Have you ever thought about the space taken up by parking lots? For most of us, the answer is probably no—after all, it is not really a crucial consideration for people other than developers or city planners. Parking garages are usually built in a relatively efficient way, making the most of vertical space. Parking lots, however, tend to sprawl. But now, a trend has taken off: making the most of sprawling parking lot space and leveraging it to generate power through solar carports.
Solar carports, or giant solar panels that protect the parking spots beneath them from the elements, are not brand new. The first solar carport premiered in Frankfurt, Germany in 2010. Dr. Manuela Rottmann, Frankfurt’s head of its environmental department at that time, had high praise for the innovation: “This is a revolution, much like that of Internet 2.0 compared to television 20 years ago.”
But solar carports have not just grown in size—they have grown in popularity. These carports are being installed around the globe. And, while solar carports are being mandated by many governments, France being a recent example, the private sector is driving expansion across the United States.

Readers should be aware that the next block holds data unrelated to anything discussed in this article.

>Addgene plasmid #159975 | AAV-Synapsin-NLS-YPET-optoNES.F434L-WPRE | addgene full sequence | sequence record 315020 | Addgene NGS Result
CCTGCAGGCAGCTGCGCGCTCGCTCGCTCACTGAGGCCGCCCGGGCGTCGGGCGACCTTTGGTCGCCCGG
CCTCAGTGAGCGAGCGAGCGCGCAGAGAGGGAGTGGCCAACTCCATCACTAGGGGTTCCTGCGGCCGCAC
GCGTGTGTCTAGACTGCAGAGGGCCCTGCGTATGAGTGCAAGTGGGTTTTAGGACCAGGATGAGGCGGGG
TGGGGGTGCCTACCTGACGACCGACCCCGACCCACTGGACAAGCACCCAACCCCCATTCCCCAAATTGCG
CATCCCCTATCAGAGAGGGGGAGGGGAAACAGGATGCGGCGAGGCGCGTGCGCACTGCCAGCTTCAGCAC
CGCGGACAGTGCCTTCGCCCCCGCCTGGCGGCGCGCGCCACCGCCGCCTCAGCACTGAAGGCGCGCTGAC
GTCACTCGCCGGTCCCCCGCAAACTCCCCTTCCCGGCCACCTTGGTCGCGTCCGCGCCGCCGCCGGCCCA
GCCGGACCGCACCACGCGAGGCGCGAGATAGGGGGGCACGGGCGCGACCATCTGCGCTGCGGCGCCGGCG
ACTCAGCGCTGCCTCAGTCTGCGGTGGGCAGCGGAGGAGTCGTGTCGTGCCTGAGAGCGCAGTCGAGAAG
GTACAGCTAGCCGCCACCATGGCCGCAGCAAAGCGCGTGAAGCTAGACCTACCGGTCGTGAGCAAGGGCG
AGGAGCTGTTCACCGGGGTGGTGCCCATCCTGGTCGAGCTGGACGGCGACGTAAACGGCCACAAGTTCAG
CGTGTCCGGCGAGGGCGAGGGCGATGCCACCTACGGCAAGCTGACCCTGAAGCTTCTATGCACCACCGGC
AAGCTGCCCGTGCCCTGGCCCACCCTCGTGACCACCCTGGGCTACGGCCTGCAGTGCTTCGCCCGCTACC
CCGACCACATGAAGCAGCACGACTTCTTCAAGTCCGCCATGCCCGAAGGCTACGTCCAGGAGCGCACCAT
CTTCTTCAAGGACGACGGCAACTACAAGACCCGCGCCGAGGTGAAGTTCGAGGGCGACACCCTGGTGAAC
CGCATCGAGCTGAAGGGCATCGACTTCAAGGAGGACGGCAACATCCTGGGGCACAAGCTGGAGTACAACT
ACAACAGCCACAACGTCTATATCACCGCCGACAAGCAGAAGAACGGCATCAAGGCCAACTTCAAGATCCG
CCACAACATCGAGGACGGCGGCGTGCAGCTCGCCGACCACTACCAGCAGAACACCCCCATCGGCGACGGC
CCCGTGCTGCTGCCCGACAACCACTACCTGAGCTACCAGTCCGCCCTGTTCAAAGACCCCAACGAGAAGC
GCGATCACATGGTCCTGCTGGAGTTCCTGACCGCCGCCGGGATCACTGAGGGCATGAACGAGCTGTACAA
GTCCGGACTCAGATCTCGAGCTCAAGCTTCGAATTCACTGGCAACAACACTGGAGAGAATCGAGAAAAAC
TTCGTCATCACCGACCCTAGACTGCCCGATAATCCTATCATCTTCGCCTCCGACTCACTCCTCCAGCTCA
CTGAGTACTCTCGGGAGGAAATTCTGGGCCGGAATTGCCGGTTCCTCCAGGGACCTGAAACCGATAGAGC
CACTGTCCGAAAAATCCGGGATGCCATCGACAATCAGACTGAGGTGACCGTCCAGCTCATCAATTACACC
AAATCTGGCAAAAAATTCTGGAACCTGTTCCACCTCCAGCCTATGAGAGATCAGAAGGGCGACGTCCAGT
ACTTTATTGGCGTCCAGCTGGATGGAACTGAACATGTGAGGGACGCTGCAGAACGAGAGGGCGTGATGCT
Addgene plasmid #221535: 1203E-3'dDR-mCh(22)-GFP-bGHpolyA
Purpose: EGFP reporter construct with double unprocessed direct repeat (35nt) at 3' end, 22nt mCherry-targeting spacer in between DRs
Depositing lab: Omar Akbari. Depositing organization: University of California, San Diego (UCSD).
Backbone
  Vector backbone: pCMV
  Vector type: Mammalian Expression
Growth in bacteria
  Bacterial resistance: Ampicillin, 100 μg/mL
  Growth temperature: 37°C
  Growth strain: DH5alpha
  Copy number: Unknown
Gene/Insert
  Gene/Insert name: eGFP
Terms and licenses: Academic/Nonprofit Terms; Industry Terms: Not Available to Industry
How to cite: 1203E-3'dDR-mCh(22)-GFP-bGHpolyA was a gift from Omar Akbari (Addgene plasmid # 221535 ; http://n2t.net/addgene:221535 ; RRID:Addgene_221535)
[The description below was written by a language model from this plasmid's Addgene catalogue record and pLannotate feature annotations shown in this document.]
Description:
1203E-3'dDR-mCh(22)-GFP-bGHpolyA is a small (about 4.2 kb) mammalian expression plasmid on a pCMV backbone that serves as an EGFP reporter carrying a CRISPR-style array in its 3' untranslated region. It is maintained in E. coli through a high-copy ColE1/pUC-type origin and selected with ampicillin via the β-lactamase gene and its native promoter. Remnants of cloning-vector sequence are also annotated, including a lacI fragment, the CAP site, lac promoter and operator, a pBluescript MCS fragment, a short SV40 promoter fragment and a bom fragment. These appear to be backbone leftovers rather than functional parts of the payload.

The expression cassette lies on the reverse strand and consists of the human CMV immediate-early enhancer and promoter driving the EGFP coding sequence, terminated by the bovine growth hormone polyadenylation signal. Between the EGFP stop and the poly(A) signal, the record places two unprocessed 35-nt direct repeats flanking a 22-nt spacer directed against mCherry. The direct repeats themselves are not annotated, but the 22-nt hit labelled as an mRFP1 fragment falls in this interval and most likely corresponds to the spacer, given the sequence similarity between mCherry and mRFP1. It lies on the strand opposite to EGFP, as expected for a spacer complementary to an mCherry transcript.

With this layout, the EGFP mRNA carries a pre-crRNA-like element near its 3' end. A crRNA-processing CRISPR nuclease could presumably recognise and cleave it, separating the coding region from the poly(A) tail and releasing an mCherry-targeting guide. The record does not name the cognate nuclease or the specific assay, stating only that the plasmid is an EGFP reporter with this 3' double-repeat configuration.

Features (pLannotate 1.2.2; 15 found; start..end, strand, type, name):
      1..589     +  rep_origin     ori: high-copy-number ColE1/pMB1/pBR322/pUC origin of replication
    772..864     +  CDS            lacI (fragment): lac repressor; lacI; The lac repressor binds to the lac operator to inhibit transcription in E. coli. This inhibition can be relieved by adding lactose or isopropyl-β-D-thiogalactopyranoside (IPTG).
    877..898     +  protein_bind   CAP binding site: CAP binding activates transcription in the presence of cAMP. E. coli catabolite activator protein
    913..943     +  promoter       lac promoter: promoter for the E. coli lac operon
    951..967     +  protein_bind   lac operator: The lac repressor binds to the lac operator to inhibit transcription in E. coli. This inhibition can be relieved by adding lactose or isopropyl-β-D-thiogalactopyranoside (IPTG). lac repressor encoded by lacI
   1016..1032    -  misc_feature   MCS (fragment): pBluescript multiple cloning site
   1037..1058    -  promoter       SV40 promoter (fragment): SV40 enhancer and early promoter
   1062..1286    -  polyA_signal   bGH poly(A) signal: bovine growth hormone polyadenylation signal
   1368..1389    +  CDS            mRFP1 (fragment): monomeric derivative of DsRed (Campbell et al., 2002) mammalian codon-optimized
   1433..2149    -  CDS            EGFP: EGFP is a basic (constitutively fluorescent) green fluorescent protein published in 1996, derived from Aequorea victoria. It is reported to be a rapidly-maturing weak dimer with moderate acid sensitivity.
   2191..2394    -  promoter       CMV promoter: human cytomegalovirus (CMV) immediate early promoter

“You have a lot of significant companies that have stepped up and made commitments to renewable energy and similar things with local governments and institutions,” explained Bill Abolt, vice president and lead of energy business for infrastructure consulting firm AECOM. “So, there’s no doubt that that level of investment has accelerated the development of technology, the deployment of more cost effective solar.”
Target is one example of a company furthering solar carport development. The corporation revamped its Vista, California store earlier this year to cover the parking lot with solar. The carport panels are set to produce enough energy to power the entire store, with excess energy being fed back into the local power grid.
The Vista location is Target’s first net-zero energy store. “This is a big step for us in terms of how we’re testing and learning from innovations around sustainability,” commented John Conlin, senior vice president of Target properties.
Target may just have one converted store, but solar carports are being increasingly adopted into commercial real estate plans. Lars Norell, co-founder and co-CEO of Altus Power, explained, “We find that there is almost no debate around the wisdom of putting solar in a parking lot.” In the coming years, more companies will likely have property developed with solar carports installed during construction rather than having to retrofit parking lots to install the panels.
In 2020, solar made up just three percent of American energy generation. But projections estimate that 20 percent of America’s energy will come from solar by 2050. Solar carports are going to be an important contributor to reaching that projection in the coming decades.
Kelvey Vander Hart is a native Iowan, a member of the American Conservation Coalition, and a communications specialist at Reason Foundation.